Restrictions on types of wagers that may be taken dampen expected results
Comments by a respected journalist in Delaware's News Journal are receiving wide publicity following the high profile dispute over sportsbetting that has seen the state clashing with the major US sports leagues recently (see previous InfoPowa reports).
Quoting official sources, journo Jeff Montgomery has revealed that the first week's betting revenues have been lower than predicted, with Delaware's casinos handling $257 870 in sports wagers on National Football League action.
And although it is still early days in the new market, Montgomery observes: "Even without deductions for payments to winners among the more than 14 500 people who placed bets, the total was only a fraction of the weekly average needed to produce the $3 million earnings share forecast for the state general fund when lawmakers approved the venture earlier this year."
The state government headed by Governor Jack Markell had originally based its budget-deficit-closing calculations on a year-round, single- and multiple-game wagering regime on a variety of sports. But last month, a federal appeals court barred Delaware from allowing anything more than "parlay" bets on three or more NFL matches, restraining the new venture's capacity.
"The first weekend numbers are encouraging," said Joe Rogalsky, a spokesman for the governor. "Clearly we don't have the flexibility that we had hoped for to make it as lucrative as possible."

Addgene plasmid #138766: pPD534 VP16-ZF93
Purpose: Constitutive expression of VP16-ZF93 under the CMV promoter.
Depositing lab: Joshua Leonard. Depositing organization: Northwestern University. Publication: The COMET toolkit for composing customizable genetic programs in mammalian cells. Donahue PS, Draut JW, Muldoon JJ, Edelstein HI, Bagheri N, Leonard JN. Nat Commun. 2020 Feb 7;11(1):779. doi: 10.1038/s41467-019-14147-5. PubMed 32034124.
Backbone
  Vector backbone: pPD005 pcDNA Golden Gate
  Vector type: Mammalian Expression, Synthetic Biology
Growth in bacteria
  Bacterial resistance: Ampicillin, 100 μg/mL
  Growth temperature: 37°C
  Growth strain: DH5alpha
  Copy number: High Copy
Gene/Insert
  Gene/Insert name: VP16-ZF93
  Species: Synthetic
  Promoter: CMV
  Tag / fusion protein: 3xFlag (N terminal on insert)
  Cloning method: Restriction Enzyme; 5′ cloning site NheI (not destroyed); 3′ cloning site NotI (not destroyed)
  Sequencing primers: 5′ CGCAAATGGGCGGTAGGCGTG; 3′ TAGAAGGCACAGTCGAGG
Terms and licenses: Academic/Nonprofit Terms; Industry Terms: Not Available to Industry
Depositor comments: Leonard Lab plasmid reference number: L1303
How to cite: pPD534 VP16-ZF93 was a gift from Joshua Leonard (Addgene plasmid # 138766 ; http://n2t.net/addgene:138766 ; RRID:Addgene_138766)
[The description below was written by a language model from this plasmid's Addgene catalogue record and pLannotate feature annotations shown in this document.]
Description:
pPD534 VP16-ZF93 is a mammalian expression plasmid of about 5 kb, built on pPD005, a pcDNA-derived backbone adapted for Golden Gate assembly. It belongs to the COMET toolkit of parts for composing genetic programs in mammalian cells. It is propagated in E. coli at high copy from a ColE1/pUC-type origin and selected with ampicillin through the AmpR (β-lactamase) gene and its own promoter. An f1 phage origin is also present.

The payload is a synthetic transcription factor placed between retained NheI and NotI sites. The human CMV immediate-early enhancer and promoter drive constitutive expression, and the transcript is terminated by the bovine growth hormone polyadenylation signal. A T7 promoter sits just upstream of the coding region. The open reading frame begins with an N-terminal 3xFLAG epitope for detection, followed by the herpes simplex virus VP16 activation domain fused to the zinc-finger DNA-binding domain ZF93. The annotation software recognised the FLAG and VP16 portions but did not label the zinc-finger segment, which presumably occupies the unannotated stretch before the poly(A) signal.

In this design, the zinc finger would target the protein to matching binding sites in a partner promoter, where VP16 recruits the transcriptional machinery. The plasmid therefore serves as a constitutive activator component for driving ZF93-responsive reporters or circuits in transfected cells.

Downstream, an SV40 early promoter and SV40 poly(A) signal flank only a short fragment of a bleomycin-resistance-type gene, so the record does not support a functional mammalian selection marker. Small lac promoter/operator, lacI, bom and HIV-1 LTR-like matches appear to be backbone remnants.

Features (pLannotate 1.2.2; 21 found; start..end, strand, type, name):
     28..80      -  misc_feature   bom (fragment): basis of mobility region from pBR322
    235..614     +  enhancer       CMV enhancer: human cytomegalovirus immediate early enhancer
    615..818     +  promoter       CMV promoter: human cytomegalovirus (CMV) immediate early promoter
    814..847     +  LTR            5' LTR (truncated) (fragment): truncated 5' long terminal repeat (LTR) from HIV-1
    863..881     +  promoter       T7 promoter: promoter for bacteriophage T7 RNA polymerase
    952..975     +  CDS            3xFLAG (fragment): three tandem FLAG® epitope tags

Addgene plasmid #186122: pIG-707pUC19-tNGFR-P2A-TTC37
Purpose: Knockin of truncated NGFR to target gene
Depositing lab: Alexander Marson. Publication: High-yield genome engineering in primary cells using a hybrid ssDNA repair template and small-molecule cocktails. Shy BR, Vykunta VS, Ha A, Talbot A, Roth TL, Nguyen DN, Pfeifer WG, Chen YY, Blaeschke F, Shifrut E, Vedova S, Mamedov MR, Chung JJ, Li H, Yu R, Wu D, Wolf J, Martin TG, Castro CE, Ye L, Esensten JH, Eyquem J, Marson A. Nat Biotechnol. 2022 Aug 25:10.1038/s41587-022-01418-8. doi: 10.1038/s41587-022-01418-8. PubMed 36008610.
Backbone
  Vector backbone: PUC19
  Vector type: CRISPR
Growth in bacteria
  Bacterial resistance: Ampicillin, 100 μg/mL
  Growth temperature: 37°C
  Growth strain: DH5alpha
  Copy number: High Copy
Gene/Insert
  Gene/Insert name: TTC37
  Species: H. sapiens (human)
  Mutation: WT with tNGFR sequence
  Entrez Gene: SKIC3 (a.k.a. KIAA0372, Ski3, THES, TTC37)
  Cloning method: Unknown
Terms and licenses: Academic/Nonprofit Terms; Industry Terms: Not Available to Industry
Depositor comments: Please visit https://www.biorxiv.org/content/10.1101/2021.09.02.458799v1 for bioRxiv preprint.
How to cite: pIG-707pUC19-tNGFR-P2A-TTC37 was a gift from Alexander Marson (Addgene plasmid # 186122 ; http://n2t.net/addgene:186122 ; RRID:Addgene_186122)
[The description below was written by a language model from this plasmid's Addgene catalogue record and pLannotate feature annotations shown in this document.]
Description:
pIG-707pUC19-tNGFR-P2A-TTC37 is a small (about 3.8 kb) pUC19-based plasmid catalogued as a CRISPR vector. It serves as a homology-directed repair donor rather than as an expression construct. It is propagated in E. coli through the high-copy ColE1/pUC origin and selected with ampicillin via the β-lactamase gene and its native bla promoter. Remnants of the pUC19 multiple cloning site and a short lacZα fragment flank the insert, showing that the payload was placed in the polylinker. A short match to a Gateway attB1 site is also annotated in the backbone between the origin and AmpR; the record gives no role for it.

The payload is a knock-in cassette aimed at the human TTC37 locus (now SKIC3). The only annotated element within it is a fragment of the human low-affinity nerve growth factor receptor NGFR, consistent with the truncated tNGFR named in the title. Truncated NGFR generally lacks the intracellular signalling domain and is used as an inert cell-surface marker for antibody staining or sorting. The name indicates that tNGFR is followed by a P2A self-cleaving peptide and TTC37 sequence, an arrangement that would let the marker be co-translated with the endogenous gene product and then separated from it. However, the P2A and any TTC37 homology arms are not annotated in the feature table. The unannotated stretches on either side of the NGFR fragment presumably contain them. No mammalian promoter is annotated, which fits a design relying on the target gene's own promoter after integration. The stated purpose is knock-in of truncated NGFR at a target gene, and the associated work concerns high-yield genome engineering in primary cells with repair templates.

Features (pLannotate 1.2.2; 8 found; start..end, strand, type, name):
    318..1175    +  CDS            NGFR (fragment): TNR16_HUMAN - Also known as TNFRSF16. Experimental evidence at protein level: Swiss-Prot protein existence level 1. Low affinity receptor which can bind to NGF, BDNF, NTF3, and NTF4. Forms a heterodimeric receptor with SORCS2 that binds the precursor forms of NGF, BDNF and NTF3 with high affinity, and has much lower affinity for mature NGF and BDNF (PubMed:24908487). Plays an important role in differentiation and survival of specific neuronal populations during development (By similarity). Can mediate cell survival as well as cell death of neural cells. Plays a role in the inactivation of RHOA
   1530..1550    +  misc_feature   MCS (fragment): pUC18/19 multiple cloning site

Political opponents were less sanguine, with House Minority Leader Richard C. Cathcart remarking: "If we only have the NFL betting, we're in deep trouble. It's obviously critical that we win at least that part of our argument in the appeal that we're allowed to bet other sports, because that's the only way this thing survives."
Responding, Rogalsky said it was a "fair assessment" that a state economic forecasting agency will have to reduce revenue estimates from sports betting when they meet Monday. Court-sanctioned terms would allow betting only during about 20 weeks out of the year.
Supporters of the sports betting proposal had predicted full-year state revenues of about $17 million overall, which included $14 million in "crossover" slot machine play attributed to increased casino traffic because of sports betting opportunities.
Acting Finance Secretary Tom Cook said the state's three casinos reported slots play did rebound last week after a 5.7 percent decline following the national economic downturn. By comparison, slots receipts were down only 0.3 percent last week compared with the previous year.
"Most of the anticipated boost in revenue was going to come from crossover slots play," said House Majority Leader Peter C. Schwartzkopf. "If we picked up 5 percent in the middle of a recession, I think that's a pretty good sign. We just need to continue on."
Lawmakers agreed the state would take 50 percent of total receipts after payments to winners and after assigning 15.62 percent of the remainder to a game contractor. Casinos would receive 40 percent and the state's horse racing industry 10 percent.
Bill Fasy, Delaware Park's chief operating officer, said in a written statement that sports betting "brought new customers to Delaware Park and significantly increased our traffic over the weekend. As more people learn about this product the greater the potential is for this segment of our business to grow."